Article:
Title: Design and validation of a 90K SNP genotyping assay for the water buffalo (Bubalus bubalis)

item IAMARTINO, DANIELA - Collaborator
item NICOLAZZI, EZEQUIEL - Collaborator
item Van Tassell, Curtis - Curt
item REECY, JAMES - Iowa State University
item FRITZ-WATERS, ERIC - Iowa State University
item KOLTES, JAMES - Iowa State University
item BIFFANI, STEFANO - Collaborator
item SONSTEGARD, TAD - Former ARS Employee
item Schroeder, Steven - Steve
item AJMONE-MARSAN, PAOLO - Institute Of Zootechnics - Italy
item NEGRINI, RICCARDO - Institute Of Zootechnics - Italy
item PASQUARIELLO, ROLANDO - Collaborator
item RAMELLI, PAOLA - Collaborator
item COLETTA, ANGELO - Collaborator
item GARCIA, JOSE - Collaborator
item ALI, AHMAD - Collaborator
item RAMUNNO, LUIGI - Collaborator
item COSENZA, GIANFRANCO - Collaborator
item DE OLIVEIRA, DENISE - Collaborator
item DRUMMOND, MARCELA - Collaborator
item BASTIANETTO, EDUARDO - Collaborator
item DAVASSI, ALESSANDRO - Collaborator
item PIRANI, ALI - Collaborator
item BREW, FIONA - Collaborator
item WILLIAMS, JOHN - Collaborator

Submitted to: PLOS ONE
Publication Type: Peer Reviewed Journal
Publication Acceptance Date: 9/10/2017
Publication Date: 10/5/2017
Citation: Iamartino, D., Nicolazzi, E.L., Van Tassell, C.P., Reecy, J.M., Fritz-Waters, E.R., Koltes, J.E., Biffani, S., Sonstegard, T., Schroeder, S.G., Ajmone-Marsan, P., Negrini, R., Pasquariello, R., Ramelli, P., Coletta, A., Garcia, J.F., Ali, A., Ramunno, L., Cosenza, G., De Oliveira, D.A., Drummond, M.G., Bastianetto, E., Davassi, A., Pirani, A., Brew, F., Williams, J.L. 2017. Design and validation of a 90K SNP genotyping assay for the water buffalo (Bubalus bubalis). PLoS One. 12(10): e0185220.

Interpretive Summary: The water buffalo is a major source of food, draught power and fuel for the marginal farmers in many poor countries worldwide, and an important source of milk for specialized markets. The buffalo represents a key agricultural animal, able to adapt to diverse environments, bringing new products and markets for smallholder producers in low-income economies. Systems of buffalo production vary widely through the different regions of the world and are determined by several interacting factors including climate, cropping systems, the primary purpose of buffalo production and management. Genetic selection using traditional approaches has been successful in more advances production systems, but it is difficult in low-income economies where target traits are not recorded. This paper describes a molecular tool to facilitate genome-assisted selection for buffalo improvement and to support the conservation of genetic diversity of the buffalo worldwide.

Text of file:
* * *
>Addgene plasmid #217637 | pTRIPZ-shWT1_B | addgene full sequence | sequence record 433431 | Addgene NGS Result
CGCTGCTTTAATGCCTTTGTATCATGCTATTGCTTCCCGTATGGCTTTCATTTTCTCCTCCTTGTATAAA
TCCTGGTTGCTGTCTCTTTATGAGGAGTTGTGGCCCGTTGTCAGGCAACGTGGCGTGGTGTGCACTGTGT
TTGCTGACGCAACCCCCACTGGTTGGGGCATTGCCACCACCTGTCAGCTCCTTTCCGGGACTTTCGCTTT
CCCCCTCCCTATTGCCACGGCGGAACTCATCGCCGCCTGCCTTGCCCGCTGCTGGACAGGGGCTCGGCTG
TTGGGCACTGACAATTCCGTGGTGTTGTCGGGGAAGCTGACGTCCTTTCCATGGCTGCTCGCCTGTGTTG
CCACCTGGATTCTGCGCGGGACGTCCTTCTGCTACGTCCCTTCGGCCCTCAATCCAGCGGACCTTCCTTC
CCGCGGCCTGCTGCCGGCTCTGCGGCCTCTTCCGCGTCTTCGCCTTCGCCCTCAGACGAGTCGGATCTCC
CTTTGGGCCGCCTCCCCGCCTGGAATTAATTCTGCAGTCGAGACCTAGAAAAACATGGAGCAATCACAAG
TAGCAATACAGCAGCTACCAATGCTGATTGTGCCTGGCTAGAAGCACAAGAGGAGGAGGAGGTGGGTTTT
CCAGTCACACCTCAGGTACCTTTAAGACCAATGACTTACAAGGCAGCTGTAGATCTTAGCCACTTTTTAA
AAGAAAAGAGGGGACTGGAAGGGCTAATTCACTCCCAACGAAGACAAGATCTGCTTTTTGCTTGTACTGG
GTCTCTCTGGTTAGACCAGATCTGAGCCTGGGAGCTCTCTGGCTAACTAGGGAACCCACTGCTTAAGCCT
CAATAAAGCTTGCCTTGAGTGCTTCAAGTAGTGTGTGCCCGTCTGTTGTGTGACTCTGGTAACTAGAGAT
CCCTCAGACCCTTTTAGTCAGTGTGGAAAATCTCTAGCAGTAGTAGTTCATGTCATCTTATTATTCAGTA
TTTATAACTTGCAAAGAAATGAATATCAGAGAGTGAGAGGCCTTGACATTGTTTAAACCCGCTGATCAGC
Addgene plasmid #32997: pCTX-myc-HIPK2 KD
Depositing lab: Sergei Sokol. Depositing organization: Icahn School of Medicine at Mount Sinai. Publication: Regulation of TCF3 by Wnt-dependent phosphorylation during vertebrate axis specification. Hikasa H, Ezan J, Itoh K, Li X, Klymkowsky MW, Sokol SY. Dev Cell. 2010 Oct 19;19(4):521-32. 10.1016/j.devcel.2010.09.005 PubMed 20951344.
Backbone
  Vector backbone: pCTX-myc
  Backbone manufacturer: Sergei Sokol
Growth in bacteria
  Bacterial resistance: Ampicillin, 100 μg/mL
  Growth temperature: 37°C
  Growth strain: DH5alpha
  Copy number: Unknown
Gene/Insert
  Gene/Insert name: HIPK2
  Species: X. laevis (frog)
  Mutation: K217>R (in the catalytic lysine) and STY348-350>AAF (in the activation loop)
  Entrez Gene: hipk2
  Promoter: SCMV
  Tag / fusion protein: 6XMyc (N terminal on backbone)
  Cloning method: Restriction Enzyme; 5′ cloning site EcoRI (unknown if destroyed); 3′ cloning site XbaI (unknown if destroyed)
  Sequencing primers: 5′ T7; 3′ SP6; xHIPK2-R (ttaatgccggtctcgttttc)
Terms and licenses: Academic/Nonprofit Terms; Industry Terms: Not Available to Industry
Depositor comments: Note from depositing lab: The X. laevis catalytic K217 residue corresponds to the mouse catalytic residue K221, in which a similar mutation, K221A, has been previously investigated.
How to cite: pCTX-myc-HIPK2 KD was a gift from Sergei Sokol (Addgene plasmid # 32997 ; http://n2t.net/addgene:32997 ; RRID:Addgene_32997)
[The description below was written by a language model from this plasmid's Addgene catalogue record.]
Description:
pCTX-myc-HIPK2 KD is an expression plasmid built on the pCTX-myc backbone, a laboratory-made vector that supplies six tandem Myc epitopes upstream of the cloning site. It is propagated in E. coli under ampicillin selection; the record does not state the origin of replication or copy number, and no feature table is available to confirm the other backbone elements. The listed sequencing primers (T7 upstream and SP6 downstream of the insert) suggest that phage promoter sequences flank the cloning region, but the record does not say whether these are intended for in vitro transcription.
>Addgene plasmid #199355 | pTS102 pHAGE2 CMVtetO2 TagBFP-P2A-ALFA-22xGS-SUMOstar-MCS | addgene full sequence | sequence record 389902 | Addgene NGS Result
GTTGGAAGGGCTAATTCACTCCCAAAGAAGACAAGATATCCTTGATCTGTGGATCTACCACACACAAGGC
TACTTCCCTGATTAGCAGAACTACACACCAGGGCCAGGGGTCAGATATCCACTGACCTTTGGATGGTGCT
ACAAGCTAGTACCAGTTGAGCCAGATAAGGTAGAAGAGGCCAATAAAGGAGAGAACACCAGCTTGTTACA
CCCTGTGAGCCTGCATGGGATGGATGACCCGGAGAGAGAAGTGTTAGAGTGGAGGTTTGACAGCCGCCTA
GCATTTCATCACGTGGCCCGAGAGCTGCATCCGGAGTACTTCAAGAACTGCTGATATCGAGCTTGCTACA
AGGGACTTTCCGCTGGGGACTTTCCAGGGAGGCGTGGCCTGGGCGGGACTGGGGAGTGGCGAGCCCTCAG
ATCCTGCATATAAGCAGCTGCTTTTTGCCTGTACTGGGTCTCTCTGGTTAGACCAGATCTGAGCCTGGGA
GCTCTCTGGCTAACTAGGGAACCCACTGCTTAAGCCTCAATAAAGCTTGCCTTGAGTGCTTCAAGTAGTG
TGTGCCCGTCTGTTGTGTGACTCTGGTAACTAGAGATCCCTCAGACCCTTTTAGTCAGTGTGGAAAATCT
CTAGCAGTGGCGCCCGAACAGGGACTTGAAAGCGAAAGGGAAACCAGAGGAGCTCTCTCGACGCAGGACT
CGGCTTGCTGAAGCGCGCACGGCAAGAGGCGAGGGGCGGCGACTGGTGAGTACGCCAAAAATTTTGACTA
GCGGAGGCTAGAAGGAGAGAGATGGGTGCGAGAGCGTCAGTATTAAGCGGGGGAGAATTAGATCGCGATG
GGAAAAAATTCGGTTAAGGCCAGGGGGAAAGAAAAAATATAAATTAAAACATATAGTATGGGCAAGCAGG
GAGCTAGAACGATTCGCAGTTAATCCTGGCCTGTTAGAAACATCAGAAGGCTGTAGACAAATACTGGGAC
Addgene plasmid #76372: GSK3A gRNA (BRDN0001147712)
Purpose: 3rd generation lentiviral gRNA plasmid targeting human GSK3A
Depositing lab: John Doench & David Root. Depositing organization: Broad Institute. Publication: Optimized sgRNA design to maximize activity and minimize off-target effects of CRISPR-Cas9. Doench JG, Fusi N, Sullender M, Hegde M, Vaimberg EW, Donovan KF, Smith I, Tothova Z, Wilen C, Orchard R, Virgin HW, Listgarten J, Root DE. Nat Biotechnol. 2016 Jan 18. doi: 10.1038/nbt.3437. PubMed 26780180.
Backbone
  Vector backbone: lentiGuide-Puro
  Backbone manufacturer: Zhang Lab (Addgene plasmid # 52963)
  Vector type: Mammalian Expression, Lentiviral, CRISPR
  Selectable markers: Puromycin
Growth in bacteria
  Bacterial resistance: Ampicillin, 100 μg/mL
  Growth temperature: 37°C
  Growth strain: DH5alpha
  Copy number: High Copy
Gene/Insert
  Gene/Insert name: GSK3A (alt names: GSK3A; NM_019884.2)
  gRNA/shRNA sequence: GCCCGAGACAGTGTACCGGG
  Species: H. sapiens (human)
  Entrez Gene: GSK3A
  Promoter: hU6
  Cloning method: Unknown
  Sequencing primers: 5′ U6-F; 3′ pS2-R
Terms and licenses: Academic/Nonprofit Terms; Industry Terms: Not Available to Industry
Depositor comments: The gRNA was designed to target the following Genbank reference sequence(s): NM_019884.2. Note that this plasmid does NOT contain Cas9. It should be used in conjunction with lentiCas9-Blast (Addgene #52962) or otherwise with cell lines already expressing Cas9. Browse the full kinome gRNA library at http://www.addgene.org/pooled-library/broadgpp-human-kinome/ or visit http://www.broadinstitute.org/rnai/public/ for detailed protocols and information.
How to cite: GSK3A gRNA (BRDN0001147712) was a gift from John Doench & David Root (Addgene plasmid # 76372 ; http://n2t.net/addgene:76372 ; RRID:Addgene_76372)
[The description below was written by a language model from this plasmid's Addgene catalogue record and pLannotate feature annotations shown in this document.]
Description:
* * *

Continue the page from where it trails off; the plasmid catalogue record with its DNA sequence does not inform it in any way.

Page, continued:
Technical Abstract: The completion of the human genome sequence in 2001 was a major step forward in knowledge necessary to understand the variations between individuals. For farmed species, genomic information will facilitate the selection of animals optimised to live, and be productive in particular environments. The availability of the cattle genome sequence has improved various genomic analyses, from defining genetic diversity to aiding genetic selection. One of the most interesting aspects of this genomic revolution for the breeding industry is the possibility to predict a “direct genomic breeding value” (DGV) using genome-wide DNA markers. This approach is already applied to dairy and beef cattle selection. The creation of a panel of single nucleotide DNA markers as described here, will create the opportunity to use molecular selection approaches for water buffalo. The genomes of buffaloes of different breeds were sequenced and aligned against the bovine genome, which facilitated the identification of millions of sequence variants in the buffalo genomes. Based on frequencies of variants within and among buffalo breeds, and their distribution across the genome, inferred from the bovine genome sequence, 90,000 putative single nucleotide polymorphisms were selected to create an Axiom® Buffalo Genotyping Array 90K. This “SNP-Chip” was tested in buffalo population from Italy and found to have ~70% high quality and polymorphic SNPs. The 90K SNP chip was then used to investigate the structure of buffalo populations, and for a Genome Wide Association Study to identify genomic regions putatively involved in milk production.